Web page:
Change your attitude — in running and in life

  • This was printed in October of 2013 in The Madera Tribune, a newspaper in Madera, California. This was the 22nd installment of my weekly column, Mind Over Miles.

“Don’t say anything to yourself that you wouldn’t say to your running buddy.”

Let that sink in.

I read this quote on Facebook several weeks ago and it has stuck with me; now I find

every opportunity to share it with others.

All too often we put ourselves down or don’t give ourselves the credit we’re due, be it in

running or in life. But I’ve taken this quote to heart and I’ve promised myself to follow it

forever.

Imagine turning to a running buddy and saying, “You can’t do this; it’s too hard,” or “You

can’t run a marathon, why even try?” or “You don’t look like a real runner,” or simply

“You’re slow.”

I cringe thinking about it. I would never say that to another person. Most of us wouldn’t.

But too many of us have no problem saying those kinds of things to ourselves, obviously

not out loud, but in our heads. We need to cut that out — seriously. Right now, promise

you’ll never again say something to yourself that you wouldn’t say to a running buddy

(or friend or family member or coworker).

I’ve been pretty good about it since I read that quote, and I can tell you that it’s life

changing. Years of hearing and reading things like “Think positive,” and “Be optimistic”

just never stuck.

The problem is those statements are so vague. The one I’ve shared is like a “how-to”

— it’s something that can be applied in real life.

When I’m running my one-mile or half-mile speed intervals and I catch myself thinking,

“You can’t keep up with them” I remember that I wouldn’t say that to another runner. In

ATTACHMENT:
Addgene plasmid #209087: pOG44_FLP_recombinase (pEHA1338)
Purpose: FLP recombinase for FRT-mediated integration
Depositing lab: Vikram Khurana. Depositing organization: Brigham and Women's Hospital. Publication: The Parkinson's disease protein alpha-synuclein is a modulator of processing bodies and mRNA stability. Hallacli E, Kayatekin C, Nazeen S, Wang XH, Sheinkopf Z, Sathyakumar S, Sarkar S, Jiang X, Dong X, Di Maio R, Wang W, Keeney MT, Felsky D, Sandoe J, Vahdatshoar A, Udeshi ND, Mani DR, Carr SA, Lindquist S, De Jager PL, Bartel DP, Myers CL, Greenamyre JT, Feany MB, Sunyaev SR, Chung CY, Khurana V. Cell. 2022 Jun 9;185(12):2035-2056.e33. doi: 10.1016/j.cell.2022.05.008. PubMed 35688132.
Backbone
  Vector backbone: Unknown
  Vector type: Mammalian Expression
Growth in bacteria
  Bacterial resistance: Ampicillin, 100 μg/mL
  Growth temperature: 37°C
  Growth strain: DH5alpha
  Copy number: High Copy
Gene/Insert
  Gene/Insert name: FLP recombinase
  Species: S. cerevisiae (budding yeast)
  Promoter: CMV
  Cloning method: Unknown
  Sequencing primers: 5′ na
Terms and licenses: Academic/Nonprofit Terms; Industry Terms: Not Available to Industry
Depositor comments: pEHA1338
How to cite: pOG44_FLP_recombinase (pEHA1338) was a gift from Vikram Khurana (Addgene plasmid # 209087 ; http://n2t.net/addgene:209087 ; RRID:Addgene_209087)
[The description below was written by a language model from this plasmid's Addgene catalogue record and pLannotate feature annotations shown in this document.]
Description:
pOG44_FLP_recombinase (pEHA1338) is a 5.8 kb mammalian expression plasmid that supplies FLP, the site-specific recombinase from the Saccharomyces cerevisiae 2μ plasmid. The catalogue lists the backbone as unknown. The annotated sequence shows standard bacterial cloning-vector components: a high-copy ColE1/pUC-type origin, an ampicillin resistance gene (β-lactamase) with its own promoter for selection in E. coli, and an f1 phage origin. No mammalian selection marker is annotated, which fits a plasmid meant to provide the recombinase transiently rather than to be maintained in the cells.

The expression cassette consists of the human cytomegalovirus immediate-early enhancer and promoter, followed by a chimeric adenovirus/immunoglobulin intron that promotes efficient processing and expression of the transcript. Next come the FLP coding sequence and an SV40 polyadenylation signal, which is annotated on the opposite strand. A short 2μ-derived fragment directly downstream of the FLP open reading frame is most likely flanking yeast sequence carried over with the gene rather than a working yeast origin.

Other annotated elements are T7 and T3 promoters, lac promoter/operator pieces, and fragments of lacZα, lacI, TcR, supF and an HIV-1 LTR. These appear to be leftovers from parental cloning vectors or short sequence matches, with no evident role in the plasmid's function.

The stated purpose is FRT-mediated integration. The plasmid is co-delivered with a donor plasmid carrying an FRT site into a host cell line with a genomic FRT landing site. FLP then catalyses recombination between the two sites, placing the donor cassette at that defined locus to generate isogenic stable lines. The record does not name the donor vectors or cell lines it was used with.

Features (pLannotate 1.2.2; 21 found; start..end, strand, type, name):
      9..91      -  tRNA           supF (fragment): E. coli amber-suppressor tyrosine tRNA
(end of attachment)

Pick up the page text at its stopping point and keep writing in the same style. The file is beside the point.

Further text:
that instant I stop the negative thought and replace it with what I would say to a running

buddy: “You can keep up with them. Go; push yourself. You can do this.” And I do it.

When I look in the mirror and think, “Wow, I’m skinny. I look like I’m 12,” I remember

the quote and I stop. I replace those thoughts with, “Wow, you’re fit and healthy! Your

muscle tone is amazing and your legs have never looked better” — because that is

exactly what I would say to the ladies in my running group.

Why should we be ashamed to feel good about ourselves? It’s not wrong to pay yourself a

compliment.

This line of thinking goes beyond running and working out.

The other day I accidentally pinched my 1-year-old son’s finger in his car seat buckle. He

cried and I felt horrible. I took him out of the seat, held him close and showered him with

kisses and apologies. In my head I cursed myself and thought, “You are the worst mother!

You should have noticed his finger got in the way!” I was almost in tears myself when I

realized I was doing it again — saying something to myself that I’d never say to someone

else.

So I told myself, “You’re not a bad mom. It was an accident. There’s probably not a

parent alive who hasn’t accidentally hurt their child at least once.”

My son obviously forgave me, and I forgave myself.